Marco Kooiman is truly a man of the world. Born in Zimbabwe, Africa to an Italian mother and Dutch father, raised in New Brunswick Canada, holidaying in Abruzzo Italy, living between The Netherlands and Italy before finally settling in Rome – all these places were important layovers on his road to destination POP.
Encouraged by his architect mother from the age of seven to make accurate drawings of still-lifes, he painted landscapes and portraits in the academic tradition through his adolescence before a fateful day in his early twenties when he discovered a pile of discarded comics from the 70s near the family home in Abruzzo.
He saw a direct correlation in the musculature and perspective of Superman, Spiderman and Captain America to the figures of Da Vinci, Michelangelo, Bernini and the ancient Greeks. What was revelatory to him was the explosion of color used in this context.
He went back and studied Fauves such as Matisse and Gaugin with this in mind and made a delightful pastoral series exploring a vast palette of colors. Feeling dissatisfied with this genre after many successful sales, he came to the Grand Master Pop Andy Warhol.
From here, he started to see the world through Warholian eyes. Every mass-produced item suddenly carried new significance, and the subject matter and blocks of color in his work became more and more direct and saturated.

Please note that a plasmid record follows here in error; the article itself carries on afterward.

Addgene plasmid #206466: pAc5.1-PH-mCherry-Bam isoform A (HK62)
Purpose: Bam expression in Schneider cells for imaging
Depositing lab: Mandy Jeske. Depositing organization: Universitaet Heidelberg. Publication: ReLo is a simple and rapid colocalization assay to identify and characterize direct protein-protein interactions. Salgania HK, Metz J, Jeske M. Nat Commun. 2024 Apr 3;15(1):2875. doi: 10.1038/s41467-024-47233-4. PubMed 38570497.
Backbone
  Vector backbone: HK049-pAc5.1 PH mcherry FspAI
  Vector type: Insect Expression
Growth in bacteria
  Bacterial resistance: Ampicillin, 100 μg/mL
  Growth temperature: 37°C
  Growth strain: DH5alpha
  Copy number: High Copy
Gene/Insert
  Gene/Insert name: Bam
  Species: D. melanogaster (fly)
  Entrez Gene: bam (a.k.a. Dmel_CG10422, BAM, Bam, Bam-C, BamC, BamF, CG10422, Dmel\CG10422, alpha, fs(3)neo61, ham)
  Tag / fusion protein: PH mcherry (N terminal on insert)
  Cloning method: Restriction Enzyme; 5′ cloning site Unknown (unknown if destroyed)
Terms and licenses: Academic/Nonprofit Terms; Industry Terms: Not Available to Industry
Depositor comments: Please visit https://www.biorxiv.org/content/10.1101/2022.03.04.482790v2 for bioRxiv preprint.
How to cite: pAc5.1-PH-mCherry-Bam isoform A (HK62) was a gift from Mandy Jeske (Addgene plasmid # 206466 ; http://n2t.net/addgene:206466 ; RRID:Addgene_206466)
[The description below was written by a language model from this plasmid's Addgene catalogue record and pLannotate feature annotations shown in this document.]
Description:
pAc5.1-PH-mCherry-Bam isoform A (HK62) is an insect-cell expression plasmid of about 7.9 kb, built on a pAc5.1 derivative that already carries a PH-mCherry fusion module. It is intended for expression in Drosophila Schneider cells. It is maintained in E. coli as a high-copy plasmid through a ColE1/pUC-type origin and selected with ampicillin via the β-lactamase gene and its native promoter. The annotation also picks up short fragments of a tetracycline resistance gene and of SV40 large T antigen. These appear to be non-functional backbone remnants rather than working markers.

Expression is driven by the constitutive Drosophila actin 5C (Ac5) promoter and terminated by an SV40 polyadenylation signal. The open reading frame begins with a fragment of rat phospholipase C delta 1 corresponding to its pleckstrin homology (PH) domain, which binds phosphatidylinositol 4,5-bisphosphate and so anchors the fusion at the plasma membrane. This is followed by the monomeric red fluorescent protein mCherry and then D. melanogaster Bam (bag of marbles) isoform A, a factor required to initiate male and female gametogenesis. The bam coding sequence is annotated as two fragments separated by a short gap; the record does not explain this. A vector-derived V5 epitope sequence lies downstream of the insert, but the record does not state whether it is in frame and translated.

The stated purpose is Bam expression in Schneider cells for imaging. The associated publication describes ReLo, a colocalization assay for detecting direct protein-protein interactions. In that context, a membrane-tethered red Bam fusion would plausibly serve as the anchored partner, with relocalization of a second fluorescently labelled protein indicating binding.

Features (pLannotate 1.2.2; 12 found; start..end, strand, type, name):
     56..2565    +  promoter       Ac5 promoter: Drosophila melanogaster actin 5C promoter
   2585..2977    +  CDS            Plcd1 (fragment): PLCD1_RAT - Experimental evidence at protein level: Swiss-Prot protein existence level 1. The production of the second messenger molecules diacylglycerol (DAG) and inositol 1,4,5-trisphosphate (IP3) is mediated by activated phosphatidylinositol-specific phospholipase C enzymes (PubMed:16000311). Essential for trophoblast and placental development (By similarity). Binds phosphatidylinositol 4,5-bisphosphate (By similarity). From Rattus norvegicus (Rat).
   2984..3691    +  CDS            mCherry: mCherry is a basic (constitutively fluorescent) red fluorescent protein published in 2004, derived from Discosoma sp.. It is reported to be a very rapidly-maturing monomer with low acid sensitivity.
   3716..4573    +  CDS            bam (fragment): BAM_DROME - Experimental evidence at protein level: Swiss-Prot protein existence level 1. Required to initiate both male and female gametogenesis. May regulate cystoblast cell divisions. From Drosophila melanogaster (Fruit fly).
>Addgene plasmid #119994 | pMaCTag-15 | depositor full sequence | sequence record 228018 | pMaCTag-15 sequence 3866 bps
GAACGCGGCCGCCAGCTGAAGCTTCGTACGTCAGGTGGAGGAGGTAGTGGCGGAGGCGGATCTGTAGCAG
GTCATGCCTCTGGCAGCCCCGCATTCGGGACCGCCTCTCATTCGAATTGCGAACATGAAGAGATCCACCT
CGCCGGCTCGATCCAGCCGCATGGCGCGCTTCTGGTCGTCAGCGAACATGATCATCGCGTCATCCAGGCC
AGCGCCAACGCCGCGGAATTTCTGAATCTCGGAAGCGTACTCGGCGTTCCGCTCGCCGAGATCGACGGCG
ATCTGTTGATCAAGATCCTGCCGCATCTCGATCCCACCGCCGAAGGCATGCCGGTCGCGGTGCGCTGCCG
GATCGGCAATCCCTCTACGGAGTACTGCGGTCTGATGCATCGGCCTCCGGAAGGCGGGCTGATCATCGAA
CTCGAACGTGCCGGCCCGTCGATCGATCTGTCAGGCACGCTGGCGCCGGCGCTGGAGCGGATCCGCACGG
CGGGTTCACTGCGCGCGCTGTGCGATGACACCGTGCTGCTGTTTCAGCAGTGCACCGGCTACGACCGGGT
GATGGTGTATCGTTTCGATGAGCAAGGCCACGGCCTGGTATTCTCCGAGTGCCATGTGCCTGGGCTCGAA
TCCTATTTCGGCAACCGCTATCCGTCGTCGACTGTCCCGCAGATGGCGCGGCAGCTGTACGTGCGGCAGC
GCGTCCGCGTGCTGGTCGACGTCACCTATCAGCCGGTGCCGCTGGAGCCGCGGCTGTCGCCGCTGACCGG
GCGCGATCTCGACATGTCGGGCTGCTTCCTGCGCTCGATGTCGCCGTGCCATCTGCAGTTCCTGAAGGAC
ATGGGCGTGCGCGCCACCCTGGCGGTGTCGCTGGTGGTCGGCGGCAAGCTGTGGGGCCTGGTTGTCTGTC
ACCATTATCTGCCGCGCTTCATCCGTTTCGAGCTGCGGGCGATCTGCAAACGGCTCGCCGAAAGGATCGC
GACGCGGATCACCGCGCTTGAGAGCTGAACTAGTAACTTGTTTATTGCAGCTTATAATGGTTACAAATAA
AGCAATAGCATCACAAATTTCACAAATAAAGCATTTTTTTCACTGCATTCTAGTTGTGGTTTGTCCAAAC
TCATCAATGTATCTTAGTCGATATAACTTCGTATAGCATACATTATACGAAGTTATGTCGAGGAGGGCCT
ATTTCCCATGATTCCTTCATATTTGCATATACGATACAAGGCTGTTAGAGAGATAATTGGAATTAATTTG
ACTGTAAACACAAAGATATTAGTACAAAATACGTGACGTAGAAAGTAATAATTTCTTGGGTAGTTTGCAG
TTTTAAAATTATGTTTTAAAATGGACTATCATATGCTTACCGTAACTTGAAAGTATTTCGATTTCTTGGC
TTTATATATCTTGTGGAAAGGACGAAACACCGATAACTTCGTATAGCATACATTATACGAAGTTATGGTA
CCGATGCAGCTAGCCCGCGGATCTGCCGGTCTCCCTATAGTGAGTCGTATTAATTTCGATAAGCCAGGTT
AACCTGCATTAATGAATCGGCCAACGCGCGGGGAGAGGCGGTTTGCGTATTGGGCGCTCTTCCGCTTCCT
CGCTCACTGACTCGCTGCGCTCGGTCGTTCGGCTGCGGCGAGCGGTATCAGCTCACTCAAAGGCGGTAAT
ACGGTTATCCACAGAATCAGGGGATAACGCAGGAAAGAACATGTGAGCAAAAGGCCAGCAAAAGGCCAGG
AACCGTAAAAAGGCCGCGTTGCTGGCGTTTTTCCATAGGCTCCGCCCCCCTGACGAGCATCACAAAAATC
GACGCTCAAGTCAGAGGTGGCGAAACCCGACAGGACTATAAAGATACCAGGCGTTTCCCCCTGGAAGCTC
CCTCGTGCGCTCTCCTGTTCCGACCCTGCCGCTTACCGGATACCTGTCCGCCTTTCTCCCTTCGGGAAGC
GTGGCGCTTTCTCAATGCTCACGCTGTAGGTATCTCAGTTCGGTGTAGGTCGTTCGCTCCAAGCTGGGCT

Marilyns, Elvises, Audreys and Lizs followed leading to classic Italian icons like Vespas, Fiat 500s, Cinzano signs and Roman beach and street scenes but again, he was dissatisfied and took a break from painting altogether.
After a years’ sabbatical, he took up his brushes and began the grueling process of looking within for a new expression which was highly personal. The result is ‘Beauty and the Beast’, the start of a new maturity and complexity in Marco’s work.
He has taken the Pop lexicon to a new level which pastiches The Hulk’ of cartoon culture with ‘Venus’ from the Renaissance masterpiece by Botticelli.
It would be easy to be seduced by the glorious color combinations of turquoise, mauve, green, pink and acid yellow and not see the depth of meaning in the composition. What Marco is conveying through the spent figure of the Hulk with Venus surfing him ashore is the fallen nature of patriarchy and all it’s obvious show of masculine strength. He sees this in his own powerlessness in the face of beauty and feminine strength, but also in the debilitation of the cultures and economies of the traditional world giants.
This is only the beginning of what will be a rich and interesting new body of work.